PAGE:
Tory leadership: Boris Johnson recruits former party leader Iain Duncan Smith to chair campaign

Heavyweight brought in amid rumours of splits within frontrunner's camp over media strategy and criticism that he has been 'shackled'

Rob Merrick
Deputy Political Editor
Tuesday 25 June 2019 14:58 BST
Boris Johnson refuses to deny photo of him with Carrie Symonds is six weeks old

Boris Johnson has appointed Iain Duncan Smith as his “campaign chairman”, in a move likely to alarm moderate Conservatives backing his leadership bid.

The decision to pick the former Tory leader and arch-Brexiteer appeared to be a recognition of the need to bring in a heavyweight to bolster the campaign, now under heavy fire from Jeremy Hunt.

No explanation was given, but Mr Johnson’s bid has been disrupted by apparent splits within his camp over media strategy, with criticism that he has been “shackled”.

Mark Fullbrook, a partner with former Johnson adviser Lynton Crosby, has been targeted for mismanaging the transition between the contest moving from Tory MPs to members, The Times reported.

Mr Johnson has made a succession of media appearances over the last 24 hours, after Mr Hunt’s criticism that he was “a coward”, hiding away from scrutiny.

A brief statement read: “Boris Johnson has appointed Iain Duncan Smith MP as the campaign chairman for the membership stage of his leadership campaign.

“He will be working closely with James Wharton [a former Conservative MP] and Mark Fullbrook.”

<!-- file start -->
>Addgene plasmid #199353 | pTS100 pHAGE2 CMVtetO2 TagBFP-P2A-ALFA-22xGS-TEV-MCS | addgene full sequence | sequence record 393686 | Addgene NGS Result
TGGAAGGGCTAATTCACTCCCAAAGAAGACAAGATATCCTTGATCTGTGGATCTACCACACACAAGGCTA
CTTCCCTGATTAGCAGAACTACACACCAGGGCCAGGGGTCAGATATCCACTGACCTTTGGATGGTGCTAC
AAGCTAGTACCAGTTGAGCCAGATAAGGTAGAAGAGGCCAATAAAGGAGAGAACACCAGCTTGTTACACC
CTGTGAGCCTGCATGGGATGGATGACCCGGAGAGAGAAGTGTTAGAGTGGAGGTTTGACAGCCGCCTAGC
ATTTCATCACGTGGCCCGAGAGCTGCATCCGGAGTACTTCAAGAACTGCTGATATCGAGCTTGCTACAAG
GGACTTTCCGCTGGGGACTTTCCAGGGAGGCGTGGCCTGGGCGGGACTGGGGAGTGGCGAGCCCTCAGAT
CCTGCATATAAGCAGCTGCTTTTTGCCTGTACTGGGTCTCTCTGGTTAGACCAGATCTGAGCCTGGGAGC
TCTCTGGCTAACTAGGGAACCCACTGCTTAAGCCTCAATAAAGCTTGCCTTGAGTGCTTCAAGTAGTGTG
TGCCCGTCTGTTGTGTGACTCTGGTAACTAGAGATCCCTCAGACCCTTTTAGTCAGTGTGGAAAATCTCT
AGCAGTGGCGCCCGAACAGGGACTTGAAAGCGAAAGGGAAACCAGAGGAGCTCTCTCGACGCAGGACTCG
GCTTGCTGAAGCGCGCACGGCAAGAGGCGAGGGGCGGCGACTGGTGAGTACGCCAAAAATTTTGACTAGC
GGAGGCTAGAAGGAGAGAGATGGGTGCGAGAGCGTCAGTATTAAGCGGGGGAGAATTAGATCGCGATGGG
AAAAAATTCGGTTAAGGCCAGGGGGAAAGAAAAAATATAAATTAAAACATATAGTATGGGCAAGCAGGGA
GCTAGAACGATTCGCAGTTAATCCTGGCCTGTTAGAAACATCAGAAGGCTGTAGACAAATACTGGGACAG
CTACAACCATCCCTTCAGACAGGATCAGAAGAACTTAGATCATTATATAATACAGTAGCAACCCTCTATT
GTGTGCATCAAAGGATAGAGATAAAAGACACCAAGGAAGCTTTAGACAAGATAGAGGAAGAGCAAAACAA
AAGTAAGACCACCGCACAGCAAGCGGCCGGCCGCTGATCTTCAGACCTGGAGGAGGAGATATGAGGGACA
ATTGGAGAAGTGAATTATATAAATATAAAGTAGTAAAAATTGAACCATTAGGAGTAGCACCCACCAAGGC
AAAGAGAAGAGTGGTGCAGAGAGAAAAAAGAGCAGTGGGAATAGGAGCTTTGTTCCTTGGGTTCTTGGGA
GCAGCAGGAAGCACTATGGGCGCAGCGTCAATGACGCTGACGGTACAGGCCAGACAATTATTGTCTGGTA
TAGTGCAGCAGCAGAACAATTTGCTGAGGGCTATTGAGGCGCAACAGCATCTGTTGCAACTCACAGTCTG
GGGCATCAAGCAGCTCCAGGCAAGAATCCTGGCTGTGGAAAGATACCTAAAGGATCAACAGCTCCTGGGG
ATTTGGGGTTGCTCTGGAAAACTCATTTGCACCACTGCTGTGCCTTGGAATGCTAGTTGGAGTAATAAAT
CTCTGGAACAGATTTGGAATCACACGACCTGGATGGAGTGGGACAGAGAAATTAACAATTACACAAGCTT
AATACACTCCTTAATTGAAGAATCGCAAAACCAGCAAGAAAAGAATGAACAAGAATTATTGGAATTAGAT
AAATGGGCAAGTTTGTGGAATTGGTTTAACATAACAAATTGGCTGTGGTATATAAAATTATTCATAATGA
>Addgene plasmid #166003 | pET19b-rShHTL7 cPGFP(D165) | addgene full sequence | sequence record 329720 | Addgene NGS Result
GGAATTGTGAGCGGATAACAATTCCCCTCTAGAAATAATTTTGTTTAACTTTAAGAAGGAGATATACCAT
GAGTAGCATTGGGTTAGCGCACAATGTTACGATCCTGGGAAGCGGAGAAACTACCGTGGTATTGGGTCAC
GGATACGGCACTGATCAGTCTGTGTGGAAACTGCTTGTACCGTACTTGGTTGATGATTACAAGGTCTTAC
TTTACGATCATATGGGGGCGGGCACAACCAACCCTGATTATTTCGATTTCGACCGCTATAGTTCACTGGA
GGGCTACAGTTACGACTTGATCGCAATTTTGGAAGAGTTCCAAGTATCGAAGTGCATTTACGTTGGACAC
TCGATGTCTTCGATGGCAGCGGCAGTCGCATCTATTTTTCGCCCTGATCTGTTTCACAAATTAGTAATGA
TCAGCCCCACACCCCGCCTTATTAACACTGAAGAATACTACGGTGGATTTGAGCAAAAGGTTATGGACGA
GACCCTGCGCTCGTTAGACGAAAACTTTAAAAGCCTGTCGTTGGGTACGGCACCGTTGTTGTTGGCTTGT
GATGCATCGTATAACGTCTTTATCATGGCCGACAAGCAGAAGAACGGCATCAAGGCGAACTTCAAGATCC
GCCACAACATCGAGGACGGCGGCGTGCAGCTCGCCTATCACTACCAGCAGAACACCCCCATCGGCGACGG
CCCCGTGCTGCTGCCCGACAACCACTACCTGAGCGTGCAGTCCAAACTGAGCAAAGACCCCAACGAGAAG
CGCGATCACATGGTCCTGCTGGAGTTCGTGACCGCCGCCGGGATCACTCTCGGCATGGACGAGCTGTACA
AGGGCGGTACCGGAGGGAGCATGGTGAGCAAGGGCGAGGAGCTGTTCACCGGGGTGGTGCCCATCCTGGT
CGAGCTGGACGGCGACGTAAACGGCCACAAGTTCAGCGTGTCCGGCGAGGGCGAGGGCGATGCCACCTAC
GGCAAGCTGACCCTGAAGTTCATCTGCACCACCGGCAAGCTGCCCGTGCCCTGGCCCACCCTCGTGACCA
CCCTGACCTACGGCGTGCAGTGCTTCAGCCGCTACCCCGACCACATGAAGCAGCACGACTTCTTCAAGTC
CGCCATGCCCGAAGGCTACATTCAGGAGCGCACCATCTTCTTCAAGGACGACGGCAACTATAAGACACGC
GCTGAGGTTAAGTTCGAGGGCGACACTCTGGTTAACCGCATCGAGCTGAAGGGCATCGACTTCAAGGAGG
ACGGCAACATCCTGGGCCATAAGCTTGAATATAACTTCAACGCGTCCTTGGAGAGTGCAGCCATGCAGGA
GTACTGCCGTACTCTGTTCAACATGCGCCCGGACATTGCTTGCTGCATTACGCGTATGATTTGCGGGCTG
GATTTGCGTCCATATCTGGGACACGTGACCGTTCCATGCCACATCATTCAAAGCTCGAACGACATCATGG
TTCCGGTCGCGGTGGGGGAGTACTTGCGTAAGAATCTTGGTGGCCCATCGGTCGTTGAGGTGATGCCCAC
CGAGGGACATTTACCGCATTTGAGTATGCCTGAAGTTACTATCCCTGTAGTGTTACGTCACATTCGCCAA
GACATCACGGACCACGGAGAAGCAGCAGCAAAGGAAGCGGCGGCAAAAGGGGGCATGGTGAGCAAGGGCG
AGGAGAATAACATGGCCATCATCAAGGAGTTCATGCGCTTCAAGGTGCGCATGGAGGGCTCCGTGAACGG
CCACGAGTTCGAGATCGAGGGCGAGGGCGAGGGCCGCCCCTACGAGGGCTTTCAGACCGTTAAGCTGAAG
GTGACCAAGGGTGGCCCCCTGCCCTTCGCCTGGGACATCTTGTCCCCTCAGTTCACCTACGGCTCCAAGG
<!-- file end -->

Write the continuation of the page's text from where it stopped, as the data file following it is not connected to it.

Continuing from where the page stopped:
Mr Hunt has enjoyed a strong start to the second phase of the campaign, likening his rival’s failure to engage with the public to Theresa May's bungled election campaign

in 2017.

Mr Johnson has been thrown on the back foot by his refusal to explain the late-night altercation with his young girlfriend, Carrie Symonds, which led to the police being called to the flat they share.

One poll found his lead among Conservative voters had more than halved since the incident last Thursday – and that Mr Hunt had snatched the lead among the wider public.

More than half of voters said Mr Johnson's private life was relevant to his ability to be prime minister and three-quarters said a candidate's character was relevant to the contest.

The appointment will be seen as a move to firm up support among the European Research Group of hard-Brexit Tories, some of whom spoke out when he wavered on a 31 October departure “deal or no deal”.

Mr Johnson hardened his message again today, vowing to pull out of the EU by that date “do or die, come what may”.

He pledged “positive energy” to deliver Brexit, hitting out at the “pathetic” efforts of Theresa May's administration – a government in which he served as foreign secretary for two years until July 2018.

“I've never seen such morosity and gloom from a government,” Mr Johnson said.

“For three years we've been sitting around wrapped in defeatism telling the British public that they can't do this or that. It is pathetic, it's absolutely pathetic.”